Smith-Benning House. Candler Park. Photo courtesy the National Register of Historic Places.

By the early 1900’s, Candler and George Adair Jr. were in a “real estate race”, building homes along their trolley lines. Each named a park and neighborhood after themselves. (Candler Park to the east and Adair Park to the south.) Both neighborhoods were targeted to working class, white families that could utilize the public transportation to reach downtown. Each neighborhood was dominated by the Arts and Crafts style bungalow homes. Often the same house plans were used.

East Lake Golf Club circa 1920 post card. Photo courtesy of thegolfballfactory.com

Adair Jr. came east and with his love of golf, built the East Lake Country Club (now the East Lake Golf Club), and developed lots for “county mansions”. The city of Atlanta began annexing the towns between, such as Edgewood and Kirkwood. Candler decided he would rather join him than beat him and proposed the two make a partnership to develop the land north of the rail line, along with Joel Hurt, who had developed Inman Park. Joel Hurt had begun plans for a new suburb between Atlanta and Decatur in 1894 and had engaged Frederick Law Olmstead Sr. to develop a plan where homes would be nestled around a series of linear parks. What is now Historic Druid Hills, had some planning and financial setbacks in the beginning. By the early 1900’s, Olmstead Sr. had retired and the Kirkwood Land Company then engaged his sons to finish the project. In 1908, Hurt’s Kirkwood Land Company sold the project to Candler’s Druid Hills Company. In 1914, the main campus of Emory University was developed to the north, moved from Oxford, Georgia, due to a generous donation from the Candler Family.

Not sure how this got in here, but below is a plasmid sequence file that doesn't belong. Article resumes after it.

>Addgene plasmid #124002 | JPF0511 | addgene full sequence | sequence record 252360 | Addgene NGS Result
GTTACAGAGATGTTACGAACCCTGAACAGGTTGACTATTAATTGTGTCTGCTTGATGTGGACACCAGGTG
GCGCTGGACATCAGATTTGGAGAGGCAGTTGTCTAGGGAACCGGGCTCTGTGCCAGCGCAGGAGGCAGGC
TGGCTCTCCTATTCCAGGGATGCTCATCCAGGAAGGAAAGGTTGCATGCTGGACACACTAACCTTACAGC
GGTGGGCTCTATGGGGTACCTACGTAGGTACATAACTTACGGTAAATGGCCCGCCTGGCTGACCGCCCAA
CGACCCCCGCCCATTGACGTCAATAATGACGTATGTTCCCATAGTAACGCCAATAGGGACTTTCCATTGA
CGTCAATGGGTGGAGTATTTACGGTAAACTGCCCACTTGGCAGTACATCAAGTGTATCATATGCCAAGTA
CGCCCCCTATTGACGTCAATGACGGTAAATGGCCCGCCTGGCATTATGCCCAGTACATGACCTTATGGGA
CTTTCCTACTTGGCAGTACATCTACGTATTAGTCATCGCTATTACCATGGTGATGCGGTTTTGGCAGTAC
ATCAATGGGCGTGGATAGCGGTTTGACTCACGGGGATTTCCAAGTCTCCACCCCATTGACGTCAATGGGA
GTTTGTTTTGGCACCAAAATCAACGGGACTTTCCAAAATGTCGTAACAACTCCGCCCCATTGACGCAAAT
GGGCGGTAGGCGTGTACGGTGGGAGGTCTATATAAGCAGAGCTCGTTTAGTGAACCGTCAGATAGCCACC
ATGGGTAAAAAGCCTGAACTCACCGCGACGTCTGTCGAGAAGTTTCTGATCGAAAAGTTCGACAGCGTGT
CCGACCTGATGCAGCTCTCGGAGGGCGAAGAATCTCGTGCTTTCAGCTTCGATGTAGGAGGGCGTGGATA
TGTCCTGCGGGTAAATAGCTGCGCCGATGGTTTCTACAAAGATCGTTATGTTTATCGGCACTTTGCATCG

Home of George Adair in Druid Hills. Photo courtesy of Atlatna ARCHI/MAPS

The advent of the automobile began to shape the development of residential neighborhoods in Atlanta. Edwin Ansley built Ansley Park in competition to Inman Park and Druid Hills, which were “streetcar neighborhoods.” Ansley Park boasted wide parkways and circles for the affluent to drive their horseless-carriages. The Piedmont Driving Club, originally formed as a social club with carriages soon embraced the automobile as one more symbol of luxury; driving. Its proximity to Atlanta’s largest park, Piedmont Park and to the city center made it highly desirable to wealthy Atlantans. Most of the homes were constructed between 1905 and 1930 and boast a wide range of home styles from Federal to Georgian to Prairie Style. Though technically in competition to Druid Hills, the homes and lots were marketed by Forest and George Adair Jr.

Edwin Ansley’s personal home circa 1910. The Georgia Governor’s mansion from 1925-1967.
Home was demolished in 1969. Photo courtesy of the AJC.

From 1880 through 1930, there was a housing boom in Atlanta. As you can see though, controlled by a very small group of people. In our next installment, we will look at how the Great Depression and Second World War affected housing and real estate in Atlanta.